Five years back, this name would ring few bells. But as the Aamir Khan-starrer 'Thanda matlab Coca-Cola' ad campaign made the almost universal rural word for soft drinks a hot catchphrase, it brought the low-profile Prasoon Joshi, national creative director, McCann Erickson India, into the spotlight, a fact the advertising awards for 2002 just reaffirmed.
Yet for Joshi, advertising is just one passion. He is also a poet, lyricist, composer and a trained vocalist.
Predictably perhaps, the highly competitive ad industry was not charitable in its praise.
Some believed that it was the Aamir Khan and film maker Ashutosh Gowariker connection that made the Thanda campaign work.
Joshi himself hints that the magnitude of the brand Coke could also have made the campaign a huge success.
However, ad film maker Prahlad Kakkar asserts, "Prasoon is far beyond any singular campaign success. His writing and poetry will immortalise him in the years to come."
Says Shripad Nadkarni, vice-president, marketing, Coca Cola India, "What sets Prasoon apart in the make-believe world of advertising is his ability to connect to the masses through his understanding of the Indian psyche -- he thinks Indian."
This ability to think in Hindi has endeared him to the masses much like the other small-town admen -- the Pandey brothers.
Born in Lucknow, Joshi went on to earn his management degree from IMT Ghaziabad. His entrée into advertising began when he worked, first, as a summer trainee and then as a client servicing executive at the ad agency Grey (then Trikaya Grey).
But copy-writing obviously suited his talents better so in 1992, he moved to Ogilvy & Mather (O&M), for what was to be a decade-long stint that saw him shift to Mumbai and rise up the ranks to become a creative director.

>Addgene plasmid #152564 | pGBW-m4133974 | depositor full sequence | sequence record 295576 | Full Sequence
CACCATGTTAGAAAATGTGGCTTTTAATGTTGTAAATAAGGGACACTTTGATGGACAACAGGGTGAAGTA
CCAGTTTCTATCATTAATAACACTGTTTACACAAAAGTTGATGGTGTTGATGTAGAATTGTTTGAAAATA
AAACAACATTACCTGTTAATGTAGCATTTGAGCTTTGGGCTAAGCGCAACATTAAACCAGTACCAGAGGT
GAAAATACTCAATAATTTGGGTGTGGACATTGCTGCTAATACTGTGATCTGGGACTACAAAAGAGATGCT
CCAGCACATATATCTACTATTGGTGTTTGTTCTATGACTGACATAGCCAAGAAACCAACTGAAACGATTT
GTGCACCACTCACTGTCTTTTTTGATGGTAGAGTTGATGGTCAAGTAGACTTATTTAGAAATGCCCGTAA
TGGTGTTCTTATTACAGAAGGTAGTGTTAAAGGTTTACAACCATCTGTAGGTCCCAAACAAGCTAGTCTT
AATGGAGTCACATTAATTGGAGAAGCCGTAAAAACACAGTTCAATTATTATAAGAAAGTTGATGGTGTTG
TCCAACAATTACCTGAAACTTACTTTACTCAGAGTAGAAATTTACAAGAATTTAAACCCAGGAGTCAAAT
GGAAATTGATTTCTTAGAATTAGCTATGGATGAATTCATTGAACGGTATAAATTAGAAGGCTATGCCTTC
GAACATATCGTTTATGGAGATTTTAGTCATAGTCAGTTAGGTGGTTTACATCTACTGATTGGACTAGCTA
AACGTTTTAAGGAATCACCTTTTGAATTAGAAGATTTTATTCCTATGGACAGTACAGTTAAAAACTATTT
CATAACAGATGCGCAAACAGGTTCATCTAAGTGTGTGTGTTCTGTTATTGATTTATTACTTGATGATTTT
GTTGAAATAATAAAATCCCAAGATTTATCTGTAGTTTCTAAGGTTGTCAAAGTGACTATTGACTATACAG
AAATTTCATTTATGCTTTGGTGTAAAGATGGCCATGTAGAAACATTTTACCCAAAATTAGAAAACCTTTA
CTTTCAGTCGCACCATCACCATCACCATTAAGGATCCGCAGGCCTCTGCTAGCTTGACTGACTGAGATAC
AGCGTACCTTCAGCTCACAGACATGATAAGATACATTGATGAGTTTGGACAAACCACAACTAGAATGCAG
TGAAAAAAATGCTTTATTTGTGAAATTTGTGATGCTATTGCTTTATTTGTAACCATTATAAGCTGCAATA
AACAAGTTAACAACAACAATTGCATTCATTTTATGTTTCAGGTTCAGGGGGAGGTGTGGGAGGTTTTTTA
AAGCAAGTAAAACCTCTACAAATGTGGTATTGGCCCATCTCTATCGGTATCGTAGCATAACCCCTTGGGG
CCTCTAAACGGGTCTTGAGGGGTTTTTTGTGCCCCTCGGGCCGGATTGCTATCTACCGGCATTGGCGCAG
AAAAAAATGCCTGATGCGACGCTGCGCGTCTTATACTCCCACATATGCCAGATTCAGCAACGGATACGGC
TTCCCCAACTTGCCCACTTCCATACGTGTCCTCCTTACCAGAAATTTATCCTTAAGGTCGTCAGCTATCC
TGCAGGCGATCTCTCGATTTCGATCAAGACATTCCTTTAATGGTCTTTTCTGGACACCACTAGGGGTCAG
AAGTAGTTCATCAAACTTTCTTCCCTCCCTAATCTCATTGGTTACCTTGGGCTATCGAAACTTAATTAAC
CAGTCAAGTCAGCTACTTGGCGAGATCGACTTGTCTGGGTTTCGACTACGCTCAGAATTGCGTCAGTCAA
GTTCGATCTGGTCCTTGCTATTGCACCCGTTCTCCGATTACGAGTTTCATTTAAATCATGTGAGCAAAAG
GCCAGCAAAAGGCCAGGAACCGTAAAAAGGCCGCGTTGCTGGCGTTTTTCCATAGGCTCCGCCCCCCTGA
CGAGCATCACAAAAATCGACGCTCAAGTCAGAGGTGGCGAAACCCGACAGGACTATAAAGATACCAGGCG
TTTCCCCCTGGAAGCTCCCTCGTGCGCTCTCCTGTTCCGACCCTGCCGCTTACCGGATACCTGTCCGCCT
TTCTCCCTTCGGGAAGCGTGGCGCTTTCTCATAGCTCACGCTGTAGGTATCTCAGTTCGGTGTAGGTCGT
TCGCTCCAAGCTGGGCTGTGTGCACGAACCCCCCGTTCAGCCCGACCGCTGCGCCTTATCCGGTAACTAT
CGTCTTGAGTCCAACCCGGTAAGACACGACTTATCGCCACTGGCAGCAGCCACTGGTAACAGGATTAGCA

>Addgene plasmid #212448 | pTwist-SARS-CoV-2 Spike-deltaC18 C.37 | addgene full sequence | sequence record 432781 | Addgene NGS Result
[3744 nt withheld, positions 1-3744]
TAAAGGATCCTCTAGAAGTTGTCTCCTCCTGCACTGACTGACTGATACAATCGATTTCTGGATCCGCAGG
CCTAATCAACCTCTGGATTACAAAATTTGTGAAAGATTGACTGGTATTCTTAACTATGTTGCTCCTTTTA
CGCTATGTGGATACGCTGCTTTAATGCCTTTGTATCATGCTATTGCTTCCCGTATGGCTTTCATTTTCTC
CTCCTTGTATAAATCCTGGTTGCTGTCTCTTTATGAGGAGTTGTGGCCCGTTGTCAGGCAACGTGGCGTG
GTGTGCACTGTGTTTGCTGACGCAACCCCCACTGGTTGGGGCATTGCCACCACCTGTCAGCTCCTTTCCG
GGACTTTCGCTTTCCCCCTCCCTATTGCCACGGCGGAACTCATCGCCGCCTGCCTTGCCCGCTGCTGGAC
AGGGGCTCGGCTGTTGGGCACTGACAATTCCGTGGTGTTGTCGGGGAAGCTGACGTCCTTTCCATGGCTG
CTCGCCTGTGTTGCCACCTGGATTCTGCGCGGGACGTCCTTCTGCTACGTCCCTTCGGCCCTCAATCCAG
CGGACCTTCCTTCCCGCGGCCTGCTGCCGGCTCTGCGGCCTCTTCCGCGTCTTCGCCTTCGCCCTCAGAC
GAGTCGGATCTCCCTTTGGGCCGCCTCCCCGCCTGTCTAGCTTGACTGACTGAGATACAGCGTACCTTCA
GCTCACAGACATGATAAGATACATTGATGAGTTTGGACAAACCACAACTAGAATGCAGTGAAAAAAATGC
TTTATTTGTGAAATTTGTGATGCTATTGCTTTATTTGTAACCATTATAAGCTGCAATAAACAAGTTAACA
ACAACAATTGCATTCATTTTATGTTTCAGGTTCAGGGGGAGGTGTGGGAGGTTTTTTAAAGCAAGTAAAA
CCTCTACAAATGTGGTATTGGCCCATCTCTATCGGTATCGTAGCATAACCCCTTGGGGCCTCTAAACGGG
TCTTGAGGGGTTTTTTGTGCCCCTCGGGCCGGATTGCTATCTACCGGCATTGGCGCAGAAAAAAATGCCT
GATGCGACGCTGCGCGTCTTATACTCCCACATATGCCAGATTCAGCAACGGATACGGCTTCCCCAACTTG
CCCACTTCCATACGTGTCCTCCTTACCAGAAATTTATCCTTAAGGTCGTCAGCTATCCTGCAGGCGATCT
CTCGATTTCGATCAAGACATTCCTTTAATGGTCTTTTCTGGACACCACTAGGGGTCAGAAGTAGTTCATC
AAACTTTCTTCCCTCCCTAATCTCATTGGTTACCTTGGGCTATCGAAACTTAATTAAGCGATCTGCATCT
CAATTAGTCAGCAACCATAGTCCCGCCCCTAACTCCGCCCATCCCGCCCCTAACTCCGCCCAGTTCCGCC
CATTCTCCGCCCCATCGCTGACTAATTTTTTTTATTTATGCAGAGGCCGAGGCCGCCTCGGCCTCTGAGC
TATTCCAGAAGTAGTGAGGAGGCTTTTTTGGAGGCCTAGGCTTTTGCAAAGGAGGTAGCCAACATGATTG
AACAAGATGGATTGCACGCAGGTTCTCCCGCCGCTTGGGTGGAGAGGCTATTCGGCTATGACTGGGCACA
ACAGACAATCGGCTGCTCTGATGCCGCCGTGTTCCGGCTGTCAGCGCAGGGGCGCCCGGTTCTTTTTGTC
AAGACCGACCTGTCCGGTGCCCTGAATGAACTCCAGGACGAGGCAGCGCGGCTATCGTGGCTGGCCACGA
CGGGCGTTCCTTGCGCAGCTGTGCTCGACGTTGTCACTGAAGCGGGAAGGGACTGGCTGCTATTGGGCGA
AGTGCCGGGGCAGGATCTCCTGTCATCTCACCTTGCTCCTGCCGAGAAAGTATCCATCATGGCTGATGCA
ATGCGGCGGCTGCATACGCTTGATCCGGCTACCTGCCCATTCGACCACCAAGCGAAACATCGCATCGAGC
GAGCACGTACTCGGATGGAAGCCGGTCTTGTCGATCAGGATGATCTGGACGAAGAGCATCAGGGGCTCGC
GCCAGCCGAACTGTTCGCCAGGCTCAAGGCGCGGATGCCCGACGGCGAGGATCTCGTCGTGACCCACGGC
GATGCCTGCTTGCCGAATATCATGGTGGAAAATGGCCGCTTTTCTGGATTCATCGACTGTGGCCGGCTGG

However, in his own words, Joshi 'had grown to reach a glass ceiling.' In 2002, Joshi shifted to McCann Erickson as the national creative director.
Joshi believes that creativity is an intangible energy that keeps reinventing itself in different forms. His career reflects that.
A published poet at the age of 17, he has three collections of poems to his credit till date, and a fourth is in the pipeline. While Joshi the writer was creating copy at O&M, the narrator in him was also lending his voice to the commercials.
What followed were soulful voiceovers in the Nokia radio spots, the much-acclaimed cricket commentary in the "A day in a government office" campaign for the Times Of India, the erstwhile rain commercial for Asian Paints -- 'Chalak chalak jaaye mausam' -- or the more recent campaign for Chlormint -- 'Dubaara mat poonchna.'
His identity as a lyricist won acclaim with his soul-stirring, feminist lyrics in Shubha Mudgal's Mann ke Manjeere.
Till then, he had penned lyrics for music albums like Silk Route's debut album Boondein, Shubha Mudgal's earthy Ab ke sawan. Inevitably, writing for Bollywood had to follow.
Joshi has penned lyrics for films like Lajja, Aankhen, and Walt Disney's Hindi Jungle Book III, which is in the making, among some others.
And now he's writing scripts for two forthcoming Bollywood films. "My interaction with the film industry helps me understand the masses better," he quips.
Apart from films, Joshi is deeply involved in social awareness campaigns for foundations like the Cancer Patients Association and Amitasha (a foundation for the underprivileged girl child) and causes like polio awareness.
The print ad for awareness of child abuse for Amitasha, which shows a young, underprivileged girl and a possible victim with her mouth stitched, won industry acclaim. "Emotions cannot only build brands in India but can also awaken mass conscience," he explains.
However, his advertising copy has shifted from its deep emotional tone to irreverent humour (Nokia, Asian Paints, Cadbury's) to which the light-hearted 'Thanda' Coke commercials, Alpenliebe and Chlormint commercials are testimony.
"I think am travelling a full circle. In the end, advertising has to be entertaining and real to be liked," he says.
Joshi seems to be irked by rumours of personal differences with mentor Piyush Pandey and is more wary of controversies.
"According to the ancient Indian academic tradition, after the disciple grows, the teacher allows the disciple to go ahead and conduct his own concert," he says."That's the best way to describe our equation. I am performing in my own concert now."